Rumsfeld was not confused by the question. "You know the answer before I give it, I'm sure. The world knows the answer. We take the world as you find it; and Israel is a small state with a small population. It's a democracy and it exists in a neighborhood [where] many over a period of time has opined from time to time that they'd prefer it not be there and they'd like it to be put in the sea. And Israel has opined that it would prefer not to be put in the sea, and as a result, over a period of decades, it has arranged itself so it hasn't been put in the sea."

This was an authentic dialogue, except for Vanunu. The person who posed the question to Rumsfeld three months ago in Munich was a Palestinian journalist. Rumsfeld's response reflects the policy of the Bush administration: Israel's nuclear capability is meant to deter those who plot to destroy it, is justified as a policy, no less, for example, than France's possession of nuclear weapons, and it does not bother Washington.

Around the same time, Rumsfeld's deputy, Paul Wolfowitz, drew a connection between the American campaign to get rid of Saddam Hussein's regime and Israeli willingness to reach political compromise. Without Iraq, said Wolfowitz, the dangers faced by Israel are reduced and its readiness to return territories increases, though that's not enough to save it the need to fight terror.

These elements, de facto, are the elements of Israeli security at the start of the third millennium: Relying on America, strategic deterrence, fighting terrorism, mitigating the importance of territory. The Israel Defense Forces functions inside Israel of the border of June 4, 1967, plus-minus, and consciously loses some of its offensive dimensions. Contrary to the popular image of a combative general staff, it is adapting to reality - if the political echelon turns vegetarian, the generals won't impose a meal of meat, and if the politicians suddenly change their mind, they'll only find fruits and vegetables in the fridge.

In case of war against a neighboring state, the IDF will produce a short "show" and a cheap one, with few Israeli casualties and in a way that makes unnecessary any war after the war - uprisings, guerrillas, terrorists in territories that are not empty of civilian populations (and anyway there won't be any escape or expulsion) and policing that divides both domestic and international support: The world won't allow it; the Israeli public won't want it.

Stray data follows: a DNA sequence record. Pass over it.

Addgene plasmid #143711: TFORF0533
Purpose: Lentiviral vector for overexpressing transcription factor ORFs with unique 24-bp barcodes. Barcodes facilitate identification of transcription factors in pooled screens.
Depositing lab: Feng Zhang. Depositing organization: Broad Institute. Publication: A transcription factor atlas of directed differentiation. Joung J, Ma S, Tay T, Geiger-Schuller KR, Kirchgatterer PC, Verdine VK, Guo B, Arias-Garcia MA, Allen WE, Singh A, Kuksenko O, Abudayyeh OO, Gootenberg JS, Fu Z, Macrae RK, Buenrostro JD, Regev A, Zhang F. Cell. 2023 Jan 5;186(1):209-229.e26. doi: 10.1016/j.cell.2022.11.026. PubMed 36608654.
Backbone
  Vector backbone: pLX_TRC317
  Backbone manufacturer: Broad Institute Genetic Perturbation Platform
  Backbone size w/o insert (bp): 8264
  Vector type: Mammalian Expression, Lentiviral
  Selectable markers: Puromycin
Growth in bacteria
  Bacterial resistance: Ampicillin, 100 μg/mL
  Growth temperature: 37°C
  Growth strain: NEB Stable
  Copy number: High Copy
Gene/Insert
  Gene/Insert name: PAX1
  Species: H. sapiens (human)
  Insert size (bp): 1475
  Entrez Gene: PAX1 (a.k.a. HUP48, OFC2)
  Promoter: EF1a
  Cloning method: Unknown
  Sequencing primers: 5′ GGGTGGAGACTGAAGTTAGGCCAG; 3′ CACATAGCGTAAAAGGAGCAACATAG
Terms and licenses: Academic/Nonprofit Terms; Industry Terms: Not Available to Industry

After the withdrawals from Sinai and Lebanon, and ahead of the withdrawals from Gaza and the West Bank, the IDF got the message, and no less than that, the budget cuts and the separation fence. No more occupations, prepare for attacks from the distance, there's no need for large numbers of forces in ground maneuvers. The key word is "dominance" in three core areas - air, intelligence (about the enemy and other elements in the region and the world) and information (about various IDF forces and how best to exploit them).

One aspect of this is apparent in logistics. The IDF has decided to give up habits that are nearly 40 years old, to give up large maintenance corps that moved in the wake of the forces.

Instead it will make do with regional maintenance, with tight flanks, because there will be no place to move (and if there's nowhere to move, there won't be an order to move). That's the reigning school of thought now in the senior command, despite reservations by some officers who say the army should also keep in reserve the kind of capabilities required for maneuvering on a front and with long-range depth.

There will yet be operations over the borders, air and naval raids and special forces missions. But the era of conquests and occupations is over. Israel might raid, but it won't expand.